Tiger Woods is the greatest golfer of all time and Phil Mickelson is one of the 10 best players to ever tee it up. While they’ve been members of some special Ryder Cup teams in the past, the fact that neither of them was a part of the team at Whistling Straits actually helped this group of 12 Americans get the job done.
This year’s Ryder Cup marked the first time since 1993 that neither one of Woods or Mickelson was on the team. It’s not a coincidence that this U.S. team without those two went on to slaughter the Europeans 19-9, marking the biggest winning margin since the event’s modern era began in 1979.
It’s not Mickelson and Woods’ absence from a pure golf standpoint that benefitted this team, it’s their sheer lack of presence that made this year’s Ryder Cup a bit more easy-going and had this team feel like, well, an actual team.
Any room that Woods walks into, he’s going to unintentionally demand every bit of attention. The same can be said for Mickelson and his more outgoing personality, and when you put the two of them in the same room, especially around players that grew up idolizing them, and it becomes nearly impossible for a true team dynamic to form.
Instead of having two of the greatest American golfers of all time dictating things just off of their presence alone, you have the opportunity to have a more unified group, which is exactly what we saw form in Wisconsin over the weekend. You also have to tip your cap to team captain Steve Stricker for not only coming up with a great game plan but for allowing this team to simply be themselves and not getting in the way of their own processes.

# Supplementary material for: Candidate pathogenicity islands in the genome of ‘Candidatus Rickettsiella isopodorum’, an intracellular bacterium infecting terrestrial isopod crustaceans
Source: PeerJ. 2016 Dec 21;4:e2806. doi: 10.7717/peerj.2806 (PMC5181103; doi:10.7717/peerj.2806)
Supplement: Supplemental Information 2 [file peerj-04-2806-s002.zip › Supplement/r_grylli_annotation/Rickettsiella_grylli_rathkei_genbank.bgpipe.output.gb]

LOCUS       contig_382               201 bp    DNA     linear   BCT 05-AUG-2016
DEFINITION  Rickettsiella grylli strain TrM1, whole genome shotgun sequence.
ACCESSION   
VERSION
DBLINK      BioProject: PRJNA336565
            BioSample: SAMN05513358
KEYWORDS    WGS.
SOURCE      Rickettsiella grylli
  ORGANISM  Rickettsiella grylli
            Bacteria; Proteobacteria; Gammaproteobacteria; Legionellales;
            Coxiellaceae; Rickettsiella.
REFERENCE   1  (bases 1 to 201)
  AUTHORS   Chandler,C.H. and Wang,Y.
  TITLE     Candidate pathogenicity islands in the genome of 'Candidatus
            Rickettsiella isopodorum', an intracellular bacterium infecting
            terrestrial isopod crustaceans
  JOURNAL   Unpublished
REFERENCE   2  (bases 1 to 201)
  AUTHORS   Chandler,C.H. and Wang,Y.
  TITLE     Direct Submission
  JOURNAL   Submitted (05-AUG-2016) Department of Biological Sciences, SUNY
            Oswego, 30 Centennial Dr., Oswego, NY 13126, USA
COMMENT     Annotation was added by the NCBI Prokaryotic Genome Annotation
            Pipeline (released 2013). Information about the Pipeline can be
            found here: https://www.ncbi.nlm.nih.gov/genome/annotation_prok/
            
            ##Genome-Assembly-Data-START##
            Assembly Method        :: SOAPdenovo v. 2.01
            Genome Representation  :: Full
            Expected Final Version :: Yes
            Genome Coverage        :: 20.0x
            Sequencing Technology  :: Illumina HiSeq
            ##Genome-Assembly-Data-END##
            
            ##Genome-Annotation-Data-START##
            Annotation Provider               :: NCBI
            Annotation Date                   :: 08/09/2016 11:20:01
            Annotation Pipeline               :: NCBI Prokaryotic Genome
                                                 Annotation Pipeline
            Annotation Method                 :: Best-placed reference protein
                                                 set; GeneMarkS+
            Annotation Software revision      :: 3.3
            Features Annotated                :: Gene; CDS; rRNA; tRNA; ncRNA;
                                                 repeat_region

Brooks Koepka even said following his singles match on Sunday that this Ryder Cup was “a lot more fun than in years past,” and he wasn’t the only American to share that sentiment during the week.
It feels like a true changing of the guard for American golf took place on Sunday.
Barring some sort of movie-like comeback from the Europeans, the event was already over before the first singles match even hit the course on Sunday morning. You could argue that the Americans had the event won before Saturday’s afternoon session even began, to be honest.
Instead of the Americans lulling themselves toward a victory, they were chasing 20 points, many of the players admitted it during their post-match press conferences. They didn’t quite get there, but they were still able to notch a new line in the history books.
This was a group of 12 golfers where nearly 90% of them grew up playing golf together. They’ve been forming these bonds for over a decade and it all came full-circle on Sunday evening.